Gold fell a second day as bond yields surged, with some investors shrugging off the Federal Reserve’s dovish message and betting that the central bank will allow inflation to overshoot amid an economic rebound.
Yields on benchmark 10-year Treasuries hovered around 1.7% after climbing as much as 11 basis points to 1.75% on Thursday — the highest since January 2020. Fed Chairman Jerome Powell’s willingness to let the economy run hotter with central bank support has boosted expectations for faster inflation. He also indicated he wasn’t concerned over the recent jump in long-term yields, with his focus still on whether financial conditions remained accommodative.
The rise in bond yields has weighed on demand for bullion which doesn’t offer interest, although its role as a hedge against inflation has helped provide some support to prices. During his press conference after the Fed’s meeting this week, Powell said that the price increases this year are likely to be transient and won’t be seen as progress toward the central bank’s long-term goals.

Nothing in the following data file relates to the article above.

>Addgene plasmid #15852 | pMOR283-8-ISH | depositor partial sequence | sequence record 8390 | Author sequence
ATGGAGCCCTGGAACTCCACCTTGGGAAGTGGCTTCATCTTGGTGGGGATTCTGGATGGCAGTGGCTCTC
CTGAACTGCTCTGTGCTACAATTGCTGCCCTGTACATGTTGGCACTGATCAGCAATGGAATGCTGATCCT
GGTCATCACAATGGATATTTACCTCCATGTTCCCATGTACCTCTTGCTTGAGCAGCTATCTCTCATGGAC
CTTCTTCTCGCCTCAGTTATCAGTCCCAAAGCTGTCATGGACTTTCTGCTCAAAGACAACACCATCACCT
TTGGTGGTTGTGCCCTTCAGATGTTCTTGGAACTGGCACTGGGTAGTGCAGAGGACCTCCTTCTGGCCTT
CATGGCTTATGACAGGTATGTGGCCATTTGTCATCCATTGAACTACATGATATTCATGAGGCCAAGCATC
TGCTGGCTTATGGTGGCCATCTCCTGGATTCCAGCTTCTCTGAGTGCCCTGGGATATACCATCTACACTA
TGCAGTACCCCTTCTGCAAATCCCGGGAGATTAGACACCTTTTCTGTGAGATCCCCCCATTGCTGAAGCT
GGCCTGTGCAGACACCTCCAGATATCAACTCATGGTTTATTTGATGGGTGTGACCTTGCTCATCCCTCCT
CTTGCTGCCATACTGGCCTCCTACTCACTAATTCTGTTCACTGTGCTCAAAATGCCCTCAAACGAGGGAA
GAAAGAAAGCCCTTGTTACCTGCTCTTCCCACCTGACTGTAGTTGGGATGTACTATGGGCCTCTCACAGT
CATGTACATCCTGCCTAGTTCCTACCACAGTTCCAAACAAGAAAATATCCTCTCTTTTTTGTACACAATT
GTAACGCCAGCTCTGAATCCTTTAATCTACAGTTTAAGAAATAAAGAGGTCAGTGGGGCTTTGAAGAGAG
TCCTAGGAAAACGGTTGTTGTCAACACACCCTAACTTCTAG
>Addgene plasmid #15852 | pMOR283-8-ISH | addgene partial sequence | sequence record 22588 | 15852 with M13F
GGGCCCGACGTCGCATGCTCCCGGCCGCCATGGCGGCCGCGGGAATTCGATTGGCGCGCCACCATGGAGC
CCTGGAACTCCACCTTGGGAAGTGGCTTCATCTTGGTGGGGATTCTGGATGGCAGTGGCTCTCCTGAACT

“Powell didn’t say enough to calm the bond market yet, but he has a few speeches coming up soon which could see a change of tone,” said John Feeney, business development manager at Sydney-based bullion dealer Guardian Gold Australia. “Gold investors are too fixated on bond yields right now, and ignoring the fact that gold can still rise in environments where bond yields and interest rates rise, as long as we see inflation.”
Spot gold fell 0.3% to $1 731.94 an ounce by 12:22 p.m. in Singapore, after dropping 0.5% on Thursday. Silver and platinum both retreated. The Bloomberg Dollar Spot Index was flat after climbing 0.5% on Thursday.
Separately on Friday, the Bank of Japan left its main policy rates unchanged, but clarified the size of its movement range for bond yields and scrapped a buying target for stock funds at the end of a policy review meant to give it more flexibility as its fight to stoke inflation extends further into the future.
Meanwhile, palladium has surged 13% this week, the most in a year, on estimates for a larger-than-expected deficit after biggest producer MMC Norilsk Nickel PJSC cut its 2021 output targets following flooding at its Arctic mines.